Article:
Tuesday, February 16, 2010
An op-ed by an old-time Democratic U.S. Senate staff member in today's Philadelphia Inquirer proposes an interesting idea for Senate Democrats -- to paint their Republican colleagues as demonstrably obstructionist by forcing "the Republicans to filibuster bills that most voters support," knowing the cloture vote would not pass.
But that doesn't mean that Senate Democrats can't use Rule 22 to their advantage. President Obama's proposed budget is full of ideas that are very popular with the general public - such as measures to rein in Wall Street bonuses, programs to create new jobs, a middle-class tax cut that applies pre-Bush tax rates to the very rich, and provisions for going after companies that hide their earnings overseas to avoid taxation, to name just a few...I have always thought that winning by losing was a tactic that has worked well for Arabs in the Arab-Israeli conflict, in terms of generating international sympathy. I am not so sure that it would work well for a political party that has a solid majority in both legislative bodies and also runs the executive branch. I am also not so sure that the ideas which Mr. Schwartz cites above poll as well as he thinks they do, but I am going to concede that he might be more familiar with that data than most of us.
...Winning by losing: Could it work for the Democrats?
Even if he is correct about the popularity of such proposals, why not try to pass bills that actually have bi-partisan support, instead of attempting a cram-down or trying to highlight sharp policy differences? It is tactics such as this (which the author's penultimate paragraph nearly admits) which crowds out constructive work on the Hill, and leaves centrist Democrats such as the now-retiring Sen. Bayh out in the cold.
To avoid real bloodshed in November, the Democrats ought to think about passing bills that have broad support among voters in most states (and not just proposing for the sake of partisan point-making). I still believe that there is a health care bill that could be priced to move, provided it includes tort reform and portability provisions, among other things. If a conservative Republican such as Rep. Paul Ryan uses language in his proposals that include terms such as "universal access" (to tax credits to pay for coverage, to be precise), then there is likely a middle ground that could be reached, if the Progressive Caucus can stomach it.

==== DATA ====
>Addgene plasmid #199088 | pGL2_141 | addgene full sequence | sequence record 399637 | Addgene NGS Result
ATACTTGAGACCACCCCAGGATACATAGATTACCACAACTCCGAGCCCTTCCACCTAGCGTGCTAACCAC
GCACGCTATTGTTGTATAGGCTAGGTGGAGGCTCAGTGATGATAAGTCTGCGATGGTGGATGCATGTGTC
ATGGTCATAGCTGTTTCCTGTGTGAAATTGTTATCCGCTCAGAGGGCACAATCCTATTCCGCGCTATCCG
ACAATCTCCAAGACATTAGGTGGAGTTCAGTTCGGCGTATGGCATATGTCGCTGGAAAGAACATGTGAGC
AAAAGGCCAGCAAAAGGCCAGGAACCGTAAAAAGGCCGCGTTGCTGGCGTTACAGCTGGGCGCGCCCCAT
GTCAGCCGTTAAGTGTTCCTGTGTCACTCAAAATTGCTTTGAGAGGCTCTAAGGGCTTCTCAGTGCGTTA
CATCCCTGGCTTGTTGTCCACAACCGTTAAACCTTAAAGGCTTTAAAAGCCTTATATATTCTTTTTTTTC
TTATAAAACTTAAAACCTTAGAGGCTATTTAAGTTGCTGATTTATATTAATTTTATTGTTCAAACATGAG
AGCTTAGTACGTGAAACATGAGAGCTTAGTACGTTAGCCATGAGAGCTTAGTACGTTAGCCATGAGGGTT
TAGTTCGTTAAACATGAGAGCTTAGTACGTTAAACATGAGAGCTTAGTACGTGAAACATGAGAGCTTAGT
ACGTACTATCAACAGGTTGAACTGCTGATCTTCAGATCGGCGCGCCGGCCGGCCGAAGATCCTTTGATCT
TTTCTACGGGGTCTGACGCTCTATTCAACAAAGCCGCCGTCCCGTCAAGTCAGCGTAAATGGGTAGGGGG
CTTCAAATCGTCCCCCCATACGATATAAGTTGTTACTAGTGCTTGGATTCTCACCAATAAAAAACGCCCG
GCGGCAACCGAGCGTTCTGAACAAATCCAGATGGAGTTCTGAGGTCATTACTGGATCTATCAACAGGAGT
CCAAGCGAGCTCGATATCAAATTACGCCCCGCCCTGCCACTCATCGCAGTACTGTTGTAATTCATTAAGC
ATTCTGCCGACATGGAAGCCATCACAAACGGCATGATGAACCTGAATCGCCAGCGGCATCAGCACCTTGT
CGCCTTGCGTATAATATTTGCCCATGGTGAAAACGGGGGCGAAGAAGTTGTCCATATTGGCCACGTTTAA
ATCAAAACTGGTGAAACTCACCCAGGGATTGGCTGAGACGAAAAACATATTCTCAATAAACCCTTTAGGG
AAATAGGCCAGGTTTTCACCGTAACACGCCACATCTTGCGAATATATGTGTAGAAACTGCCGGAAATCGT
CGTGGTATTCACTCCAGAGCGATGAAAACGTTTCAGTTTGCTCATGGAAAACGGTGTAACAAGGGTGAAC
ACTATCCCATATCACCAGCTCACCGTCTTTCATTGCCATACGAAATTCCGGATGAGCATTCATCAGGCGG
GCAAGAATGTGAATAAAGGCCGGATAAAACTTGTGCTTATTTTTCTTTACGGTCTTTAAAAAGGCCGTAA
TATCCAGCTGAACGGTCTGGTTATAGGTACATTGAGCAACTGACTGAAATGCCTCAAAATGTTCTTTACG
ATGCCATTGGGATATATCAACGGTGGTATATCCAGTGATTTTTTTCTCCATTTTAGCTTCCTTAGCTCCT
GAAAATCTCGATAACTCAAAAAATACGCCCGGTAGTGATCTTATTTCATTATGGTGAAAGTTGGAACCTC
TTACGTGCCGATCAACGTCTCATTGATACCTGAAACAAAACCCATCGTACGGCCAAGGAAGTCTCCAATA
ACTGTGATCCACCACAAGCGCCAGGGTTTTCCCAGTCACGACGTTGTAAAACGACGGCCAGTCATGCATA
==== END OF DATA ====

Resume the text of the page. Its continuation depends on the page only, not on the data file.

I increasingly think that Barack looks like Jimmy Carter. Came to Washington with a vague reformist agenda on the back swell of an extremely unpopular Republican president. Surrounded himself with close advisors from his home state who couldn't work Washington. Couldn't control his own party. In the end, got very cranky with all of us for not getting his "vision". Was a one term president.
This post reminds me of a point that has been banging around in my brain for the last six months: How many conservatives who called for abolishing the filibuster for judicial appointments during the Bush/GOP majority years are now happy that they failed to establish the precedent that the filibuster could be abolished?
And how many Republican senators and congressmen who railed against the stimulus bill are now eagerly
taking credit for stimulus-related projects/jobs as they attend ribbon cutting ceremonies in their homestates?
Unless you count cutting open an envelope to open your welfare check, I haven't seen or heard of any projects in my state (Virginia) that have been funded by stimulus money and provided photo ops for Republicans.
Of course...we did elect Bob McDonnell. That was a nice project that happened as a result of the Stimulus!!
I'm not convinced the ultra-left faction of the Democrats know what would be popular or not with the American public. They've behaved pretty tone-deaf so far,...pushing their own agenda. Seems as if they have a lot of feedback in their headphones...the kind that self-amplifies into a deafening squeal.